In today’s world of technology and globalization, change is inevitable. Your organization cannot function the same as it did 20 years, 10 years ago…and maybe not even 5 years ago anymore. What if Apple continued to stay in the computer business, and did not expand into smartphones? What if Facebook did not realize the additional […]
In today’s world of technology and globalization, change is inevitable. Your organization cannot function the same as it did 20 years, 10 years ago…and maybe not even 5 years ago anymore.
What if Apple continued to stay in the computer business, and did not expand into smartphones? What if Facebook did not realize the additional marketing power of a “Like” button? And, what if grocery stores did not embrace organic food along with the new health conscious movement?
I imagine you’re getting the picture now.
Change is inevitable and it’s good for business. “Change” for the purpose of this blog entry is defined as transitioning/shifting an organization (as a whole and individually) from a current state to a future state.
No doubt as you are reading this post, you are thinking of three or four (or maybe 10?) changes that are taking place in your organization. Maybe you are rolling out a new HR system, maybe you are launching a mentoring program, or maybe you are relocating!
Whatever it is, you may be feeling excited (after all, this will move your business forward) and yet incredibly anxious (how on earth will you get it all done?). And you are probably wondering how you can pull it all off.
Since an organization is made up of individual employees, it’s key to get each individual to be supportive of the change. Ultimately, if employees don’t accept the change, it will create more trouble for the organization and render the change to be less effective.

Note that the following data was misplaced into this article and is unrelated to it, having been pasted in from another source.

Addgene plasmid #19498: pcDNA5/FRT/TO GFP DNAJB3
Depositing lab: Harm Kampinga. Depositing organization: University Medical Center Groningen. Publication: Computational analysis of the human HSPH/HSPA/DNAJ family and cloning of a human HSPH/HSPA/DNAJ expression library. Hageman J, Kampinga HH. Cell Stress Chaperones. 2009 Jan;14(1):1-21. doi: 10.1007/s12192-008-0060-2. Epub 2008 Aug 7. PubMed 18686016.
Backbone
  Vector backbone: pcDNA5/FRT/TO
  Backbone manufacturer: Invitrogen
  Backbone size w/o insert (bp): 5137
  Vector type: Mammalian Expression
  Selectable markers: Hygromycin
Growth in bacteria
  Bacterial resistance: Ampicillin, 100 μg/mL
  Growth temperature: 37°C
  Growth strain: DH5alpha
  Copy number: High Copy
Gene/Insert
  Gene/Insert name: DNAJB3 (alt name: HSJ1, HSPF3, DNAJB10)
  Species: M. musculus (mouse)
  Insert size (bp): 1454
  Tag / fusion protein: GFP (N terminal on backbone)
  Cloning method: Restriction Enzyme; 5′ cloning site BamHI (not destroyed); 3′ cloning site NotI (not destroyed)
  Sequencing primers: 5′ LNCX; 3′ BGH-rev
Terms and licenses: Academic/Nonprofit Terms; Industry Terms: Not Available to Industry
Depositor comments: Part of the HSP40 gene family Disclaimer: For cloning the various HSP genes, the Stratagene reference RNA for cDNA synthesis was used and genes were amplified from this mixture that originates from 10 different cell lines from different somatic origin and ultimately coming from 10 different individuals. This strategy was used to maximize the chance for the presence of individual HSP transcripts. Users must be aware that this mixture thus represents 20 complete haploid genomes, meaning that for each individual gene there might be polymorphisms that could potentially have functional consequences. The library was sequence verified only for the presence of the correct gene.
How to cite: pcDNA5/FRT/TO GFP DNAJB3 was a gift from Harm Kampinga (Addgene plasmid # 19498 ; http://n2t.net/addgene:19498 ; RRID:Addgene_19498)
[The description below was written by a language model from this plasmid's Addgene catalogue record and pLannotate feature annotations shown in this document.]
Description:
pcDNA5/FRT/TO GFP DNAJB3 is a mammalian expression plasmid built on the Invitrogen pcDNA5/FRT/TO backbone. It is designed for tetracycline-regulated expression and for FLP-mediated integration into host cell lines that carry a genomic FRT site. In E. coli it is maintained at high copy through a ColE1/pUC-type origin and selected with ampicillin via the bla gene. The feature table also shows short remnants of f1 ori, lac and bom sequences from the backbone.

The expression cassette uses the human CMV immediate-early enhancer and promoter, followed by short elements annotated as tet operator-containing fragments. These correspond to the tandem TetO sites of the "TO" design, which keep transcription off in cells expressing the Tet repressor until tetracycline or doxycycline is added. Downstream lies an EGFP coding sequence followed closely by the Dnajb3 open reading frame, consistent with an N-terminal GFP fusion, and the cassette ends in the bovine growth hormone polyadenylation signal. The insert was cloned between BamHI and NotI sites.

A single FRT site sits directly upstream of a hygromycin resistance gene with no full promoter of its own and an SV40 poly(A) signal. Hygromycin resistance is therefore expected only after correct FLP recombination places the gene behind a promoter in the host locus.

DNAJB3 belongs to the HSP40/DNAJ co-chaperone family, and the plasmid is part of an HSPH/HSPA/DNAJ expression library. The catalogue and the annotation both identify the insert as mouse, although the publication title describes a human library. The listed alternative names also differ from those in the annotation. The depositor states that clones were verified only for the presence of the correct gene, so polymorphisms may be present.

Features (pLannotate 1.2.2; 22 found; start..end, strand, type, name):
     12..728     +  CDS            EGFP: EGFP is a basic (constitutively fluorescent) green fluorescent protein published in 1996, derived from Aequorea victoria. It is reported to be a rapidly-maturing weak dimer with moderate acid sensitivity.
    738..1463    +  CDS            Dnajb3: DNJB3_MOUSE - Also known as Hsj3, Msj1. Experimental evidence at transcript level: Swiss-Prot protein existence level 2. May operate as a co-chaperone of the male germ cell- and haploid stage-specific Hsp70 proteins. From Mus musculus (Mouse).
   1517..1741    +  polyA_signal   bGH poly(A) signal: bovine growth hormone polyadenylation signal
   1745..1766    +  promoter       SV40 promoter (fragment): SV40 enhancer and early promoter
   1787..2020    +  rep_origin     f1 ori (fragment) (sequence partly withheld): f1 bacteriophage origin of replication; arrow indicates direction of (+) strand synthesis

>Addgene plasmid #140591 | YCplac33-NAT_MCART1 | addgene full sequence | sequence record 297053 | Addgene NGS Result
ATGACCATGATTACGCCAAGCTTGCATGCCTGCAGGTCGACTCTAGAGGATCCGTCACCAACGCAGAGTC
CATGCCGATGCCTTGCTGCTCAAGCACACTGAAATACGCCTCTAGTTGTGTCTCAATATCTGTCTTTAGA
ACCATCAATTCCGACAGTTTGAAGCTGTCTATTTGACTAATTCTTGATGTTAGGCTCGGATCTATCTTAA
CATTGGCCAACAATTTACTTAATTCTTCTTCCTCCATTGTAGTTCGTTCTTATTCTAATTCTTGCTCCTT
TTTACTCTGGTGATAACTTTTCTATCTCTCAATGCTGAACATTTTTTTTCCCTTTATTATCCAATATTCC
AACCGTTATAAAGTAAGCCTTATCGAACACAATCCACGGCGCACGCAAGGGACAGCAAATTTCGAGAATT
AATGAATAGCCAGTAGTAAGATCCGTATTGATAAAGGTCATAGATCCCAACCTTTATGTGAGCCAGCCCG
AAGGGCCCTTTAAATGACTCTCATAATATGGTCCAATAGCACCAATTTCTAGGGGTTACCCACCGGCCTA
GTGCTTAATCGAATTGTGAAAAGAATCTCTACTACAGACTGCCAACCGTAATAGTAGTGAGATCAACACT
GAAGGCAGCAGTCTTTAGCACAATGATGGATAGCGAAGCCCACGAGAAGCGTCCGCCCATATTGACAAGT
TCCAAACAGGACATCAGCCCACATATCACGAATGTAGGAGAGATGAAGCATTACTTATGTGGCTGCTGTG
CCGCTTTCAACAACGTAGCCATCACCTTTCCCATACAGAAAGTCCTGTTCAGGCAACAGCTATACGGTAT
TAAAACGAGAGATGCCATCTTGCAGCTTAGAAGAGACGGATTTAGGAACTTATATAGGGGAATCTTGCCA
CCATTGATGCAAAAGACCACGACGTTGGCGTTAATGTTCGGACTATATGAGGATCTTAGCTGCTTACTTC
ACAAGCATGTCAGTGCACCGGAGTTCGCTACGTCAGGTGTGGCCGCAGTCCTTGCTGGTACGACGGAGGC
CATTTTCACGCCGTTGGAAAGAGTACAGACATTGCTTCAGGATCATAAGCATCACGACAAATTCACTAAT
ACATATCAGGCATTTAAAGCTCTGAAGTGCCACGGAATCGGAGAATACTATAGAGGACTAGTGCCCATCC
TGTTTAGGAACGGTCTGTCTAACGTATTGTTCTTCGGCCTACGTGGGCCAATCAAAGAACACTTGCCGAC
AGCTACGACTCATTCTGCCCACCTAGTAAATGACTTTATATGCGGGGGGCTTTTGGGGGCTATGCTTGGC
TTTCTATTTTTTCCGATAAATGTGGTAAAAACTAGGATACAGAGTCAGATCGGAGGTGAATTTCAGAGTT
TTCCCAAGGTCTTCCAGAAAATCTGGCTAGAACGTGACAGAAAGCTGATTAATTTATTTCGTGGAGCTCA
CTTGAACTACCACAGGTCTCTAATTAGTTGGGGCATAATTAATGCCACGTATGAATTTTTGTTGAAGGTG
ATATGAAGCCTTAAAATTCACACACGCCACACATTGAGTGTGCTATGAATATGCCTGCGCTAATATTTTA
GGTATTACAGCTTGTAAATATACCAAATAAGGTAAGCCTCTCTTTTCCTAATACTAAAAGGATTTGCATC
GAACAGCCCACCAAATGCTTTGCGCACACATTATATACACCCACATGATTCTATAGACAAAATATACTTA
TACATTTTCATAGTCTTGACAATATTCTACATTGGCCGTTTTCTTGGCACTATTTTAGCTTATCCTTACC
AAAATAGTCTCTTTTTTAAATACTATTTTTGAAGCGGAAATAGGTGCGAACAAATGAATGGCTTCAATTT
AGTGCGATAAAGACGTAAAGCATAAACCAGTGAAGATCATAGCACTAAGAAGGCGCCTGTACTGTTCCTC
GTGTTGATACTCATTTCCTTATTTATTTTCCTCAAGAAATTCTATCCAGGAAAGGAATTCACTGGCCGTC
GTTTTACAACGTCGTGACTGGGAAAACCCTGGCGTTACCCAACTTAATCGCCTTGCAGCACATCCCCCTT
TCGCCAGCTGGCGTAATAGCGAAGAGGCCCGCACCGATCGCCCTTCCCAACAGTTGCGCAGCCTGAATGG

For example, let’s say Company A has a new system to improve travel bookings. This new system changes how employees do travel bookings. Each employee will need to know how to do the bookings through the system for business to continue and the change to be successful.
And an additional and more complicated component to address is human nature. Not all employees will change simply because the boss says, “Let’s change!” Each individual employee at Company A will go through his or her own transition through accepting, learning, and using the new booking system. If not, no matter how advanced the system is or even if it makes the employee’s job easier, the system will go unused (or not used well!) and the “change” will not create the benefits it was intended to create across the organization.
Change management focuses on getting each and every individual to transition from a state of awareness about the change to accepting and sustaining the change. By employing the basic tactics of change management such as communications, resistance management, leadership sponsor and training, you can answer questions and challenges presented by employees (including the what, the why, when, where and how). And there’s a higher likelihood of the change being a success.
A well-executed change management approach (strategy, communications, resistance management, feedback mechanisms, project management, leadership sponsor, and training) would promote a seamless transition for Company A employees to be ready, willing, and able to use the new system.
Have you used change management on a project before? Share how you did it and how it helped your project.